Echoing concerns from US industry groups, IAB Australia has described Apple’s move to block cookies in its Safari web browser as “opaque” making it more challenging for advertisers and publishers to manage their digital ad campaigns.
Apple’s latest OS update released this week includes a feature called Intelligent Tracking Prevention which deletes cookies after a 24-hour period in the Safari, effectively putting a one-day limit on ad retargeting.
Apple argues tracking technology has become too pervasive and is damaging consumer trust.
“It is naturally a concern for the entire ad ecosystem (publishers, agencies and brands) and we are in the process of talking to local stakeholders and aligning their feedback on the issue,” Vijay Solanki, CEO of IAB Australia told Which-50.
“What is most problematic is the seemingly opaque criteria for the restrictions; this makes it hard for advertisers and publishers to consistently manage. However as technology continues to mature, we expect more tech providers to look at ways to improve the customer experience – by offering more consumer control. The industry will need to develop a more symbiotic consumer and advertiser experience.”
In the US six major advertising and marketing trade organisations urged Apple to reconsider the move, accusing the Cupertino giant of “sabotaging the economic model of the internet.”
In an open letter to Apple last week, the groups including IAB, 4A’s and Association of National Advertisers criticised “Apple’s own set of opaque and arbitrary standards for cookie handling.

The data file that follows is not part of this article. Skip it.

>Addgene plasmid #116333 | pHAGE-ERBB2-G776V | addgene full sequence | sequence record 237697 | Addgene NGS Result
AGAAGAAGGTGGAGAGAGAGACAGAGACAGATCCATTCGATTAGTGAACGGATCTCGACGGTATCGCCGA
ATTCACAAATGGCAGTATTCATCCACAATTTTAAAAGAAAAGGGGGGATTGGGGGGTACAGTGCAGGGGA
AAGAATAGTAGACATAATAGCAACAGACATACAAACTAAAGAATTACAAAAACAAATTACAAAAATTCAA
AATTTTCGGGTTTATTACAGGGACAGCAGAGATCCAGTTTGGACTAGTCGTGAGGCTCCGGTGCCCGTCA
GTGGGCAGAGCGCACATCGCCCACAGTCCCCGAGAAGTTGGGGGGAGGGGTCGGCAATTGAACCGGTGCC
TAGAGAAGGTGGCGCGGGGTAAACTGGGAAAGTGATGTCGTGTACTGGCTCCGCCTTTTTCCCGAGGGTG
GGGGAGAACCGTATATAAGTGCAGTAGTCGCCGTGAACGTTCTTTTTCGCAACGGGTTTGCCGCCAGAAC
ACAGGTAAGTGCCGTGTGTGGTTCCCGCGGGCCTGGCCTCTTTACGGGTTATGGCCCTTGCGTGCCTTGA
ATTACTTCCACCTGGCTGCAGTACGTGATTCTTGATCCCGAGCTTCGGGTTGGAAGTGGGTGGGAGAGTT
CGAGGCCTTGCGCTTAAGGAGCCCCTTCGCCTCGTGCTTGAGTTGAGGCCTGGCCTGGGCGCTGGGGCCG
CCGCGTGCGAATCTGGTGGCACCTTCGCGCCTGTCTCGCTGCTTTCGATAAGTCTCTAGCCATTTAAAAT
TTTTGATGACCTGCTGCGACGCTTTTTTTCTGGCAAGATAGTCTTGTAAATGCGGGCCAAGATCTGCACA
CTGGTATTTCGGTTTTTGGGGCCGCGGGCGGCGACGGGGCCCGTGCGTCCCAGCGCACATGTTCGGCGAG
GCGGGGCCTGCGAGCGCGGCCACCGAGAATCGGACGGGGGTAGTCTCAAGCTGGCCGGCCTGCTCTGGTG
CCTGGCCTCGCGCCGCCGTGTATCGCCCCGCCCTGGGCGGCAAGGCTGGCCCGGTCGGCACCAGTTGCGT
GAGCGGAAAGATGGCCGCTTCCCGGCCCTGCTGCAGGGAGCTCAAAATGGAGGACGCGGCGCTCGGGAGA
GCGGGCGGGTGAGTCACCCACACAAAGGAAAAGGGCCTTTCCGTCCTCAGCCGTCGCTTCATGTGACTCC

“The infrastructure of the modern Internet depends on consistent and generally applicable standards for cookies, so digital companies can innovate to build content, services, and advertising that are personalised for users and remember their visits,” the letter published by AdWeek reads.
“Apple’s Safari move breaks those standards and replaces them with an amorphous set of shifting rules that will hurt the user experience and sabotage the economic model for the Internet.”
The advertising groups argue the move will drive a wedge between brands and consumers” and make “advertising more generic and less timely and useful.”
Locally, the Australian Association of National Advertisers (AANA) is worried about the changes diluting the relevance of online ads.
“Like our US counterpart, the ANA, we are concerned about any move that may reduce consumers’ ability to receive advertising that is of relevance and interest to them. We will, therefore, monitor developments closely,” John Broome CEO, AANA told Which-50.